In the past year, I’ve been slightly obsessed with learning about Self-Compassion. What I’ve found most interesting through my studies is this: it seems the more compassion we have for ourselves, the more compassion we begin to have for others.
Sometimes people feel that giving compassion = getting off easy. I see that side too. But let me ask you this:
Has it ever worked well when you try and shame yourself for doing something that maybe wasn’t the best choice? Has it ever been effective or felt good to shame someone for something you think they did wrong?
There have been ZERO studies to show that effective change is made from a place of shame. It just doesn’t happen. Plus, in my own experience, I never EVER feel good after I’ve said something shameful to someone close to me. It feels terrible.
“Can I please take back that word vomit?”
Having more compassion for myself and others has been HUGE for me. It’s helped me to understand my own needs, be less judgmental of myself and others, and release myself from anger, frustration, and bitterness.
Self-compassion is also something I work on with my clients in coaching, and I see how releasing shame and turning guilt into reflection (side note: I’ll blog about this too) helps my clients move forward.
So, how do you have more compassion for yourself and others?
1. We all mess up.
This simple reminder can really help you to turn harshness into gentleness.
“Oh, you messed up? That’s okay, I mess up too. We all do. How do you want to feel now?”
“Oh, I messed up? That’s normal, everyone messes up sometimes. What can I learn from this?”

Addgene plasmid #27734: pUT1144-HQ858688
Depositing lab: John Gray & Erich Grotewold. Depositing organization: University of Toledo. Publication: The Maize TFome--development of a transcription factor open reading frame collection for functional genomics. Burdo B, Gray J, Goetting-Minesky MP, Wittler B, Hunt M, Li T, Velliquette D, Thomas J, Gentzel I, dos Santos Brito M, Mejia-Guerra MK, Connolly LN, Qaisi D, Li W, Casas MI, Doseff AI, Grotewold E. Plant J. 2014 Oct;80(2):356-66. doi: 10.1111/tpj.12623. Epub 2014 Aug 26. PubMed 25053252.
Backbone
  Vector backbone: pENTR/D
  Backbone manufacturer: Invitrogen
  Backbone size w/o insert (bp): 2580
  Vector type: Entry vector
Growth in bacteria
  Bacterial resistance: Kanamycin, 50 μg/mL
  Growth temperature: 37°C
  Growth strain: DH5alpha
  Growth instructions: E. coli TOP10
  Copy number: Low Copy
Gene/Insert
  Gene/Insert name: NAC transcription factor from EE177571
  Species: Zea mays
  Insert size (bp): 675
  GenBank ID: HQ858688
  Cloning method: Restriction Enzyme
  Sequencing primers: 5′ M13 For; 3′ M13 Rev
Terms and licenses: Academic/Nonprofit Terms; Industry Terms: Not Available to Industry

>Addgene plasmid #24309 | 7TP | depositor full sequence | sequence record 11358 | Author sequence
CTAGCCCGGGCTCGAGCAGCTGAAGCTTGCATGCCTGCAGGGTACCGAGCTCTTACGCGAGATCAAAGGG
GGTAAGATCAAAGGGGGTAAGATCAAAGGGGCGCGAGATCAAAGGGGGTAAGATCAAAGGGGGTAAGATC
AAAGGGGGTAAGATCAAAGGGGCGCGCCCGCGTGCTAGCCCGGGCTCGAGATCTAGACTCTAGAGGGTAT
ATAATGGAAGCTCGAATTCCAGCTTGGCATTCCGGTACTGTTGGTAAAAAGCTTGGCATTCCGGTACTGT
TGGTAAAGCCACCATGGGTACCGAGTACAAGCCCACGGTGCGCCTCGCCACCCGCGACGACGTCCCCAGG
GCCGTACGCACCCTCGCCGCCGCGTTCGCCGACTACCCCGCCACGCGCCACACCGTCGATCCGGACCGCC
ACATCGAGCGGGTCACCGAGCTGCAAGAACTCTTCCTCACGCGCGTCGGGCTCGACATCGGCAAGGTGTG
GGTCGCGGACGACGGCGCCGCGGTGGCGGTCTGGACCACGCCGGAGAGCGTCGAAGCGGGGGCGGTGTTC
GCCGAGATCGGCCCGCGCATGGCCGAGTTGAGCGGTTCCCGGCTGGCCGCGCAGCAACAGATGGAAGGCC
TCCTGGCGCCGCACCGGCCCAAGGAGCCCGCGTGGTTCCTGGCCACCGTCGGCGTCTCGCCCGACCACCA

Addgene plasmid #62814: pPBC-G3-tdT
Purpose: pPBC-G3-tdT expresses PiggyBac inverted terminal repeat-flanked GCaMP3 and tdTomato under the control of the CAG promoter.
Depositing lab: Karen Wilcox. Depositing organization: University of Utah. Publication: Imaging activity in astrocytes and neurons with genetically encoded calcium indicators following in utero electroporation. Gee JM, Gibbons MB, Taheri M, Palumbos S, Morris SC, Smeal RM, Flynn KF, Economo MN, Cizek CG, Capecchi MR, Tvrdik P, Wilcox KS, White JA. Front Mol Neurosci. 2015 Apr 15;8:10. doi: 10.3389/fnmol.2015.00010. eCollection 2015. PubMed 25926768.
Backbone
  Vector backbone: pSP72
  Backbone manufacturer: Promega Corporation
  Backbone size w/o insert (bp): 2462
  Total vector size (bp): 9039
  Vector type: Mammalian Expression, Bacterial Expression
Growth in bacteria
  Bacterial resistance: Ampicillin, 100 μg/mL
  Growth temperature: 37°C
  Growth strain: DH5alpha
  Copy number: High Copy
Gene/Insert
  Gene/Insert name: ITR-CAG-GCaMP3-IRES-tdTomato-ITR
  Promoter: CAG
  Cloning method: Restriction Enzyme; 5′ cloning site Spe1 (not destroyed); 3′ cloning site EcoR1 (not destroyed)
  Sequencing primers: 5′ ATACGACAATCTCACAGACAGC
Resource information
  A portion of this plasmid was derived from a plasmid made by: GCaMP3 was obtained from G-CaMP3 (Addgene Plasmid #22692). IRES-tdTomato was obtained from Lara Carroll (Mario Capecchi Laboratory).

2. Hurt people, hurt people.
I heard this at Church over the weekend, and dang, isn’t that the truth. Think of a time that you’ve felt hurt, and have said something hurtful to someone close to you. I’ve totally done this.
When I recognize this truth, I take things less personally and remember that if someone is hurtful with their words, it’s because they are also hurting. This gives me compassion for them and allows me to step back.
3. Every act is an act of love, or a cry for love.
This one is pretty self explanatory. I learned this in of my trainings this year and it has really stuck with me. As I view actions through this lens, that every act is an act of love, or a cry for love, I can separate myself from mine/someone else’s reactions and show compassion.
4. Make sense of the situation.
When you want to have more compassion but feel confused or upset about choices that were made (whether you or someone else made them), get curious and aim to make sense of, or understand, the situation.
Let’s say someone else did something and you feel hurt. Ask yourself questions:
“Was the person having a stressful day? Were they hurting? Were they feeling shame? How do I feel when I feel hurt or shame? Is it possible that this person could be dealing with more than I know about? Have I ever done something that hurt someone? Oh, yeah…”
Self-compassion = positive change
Think about a time that you messed up and someone forgave you with total grace. How did that feel? THAT’S what we want to give to ourselves and others. True change comes from the place of non-judgement, compassion, and loving-kindness.
I want to hear from you…
What are your thoughts? Does this feel like a good starting place to have more compassion for yourself and/or others? If you want more, check out Kristin Neff’s book where I’ve been learning about this.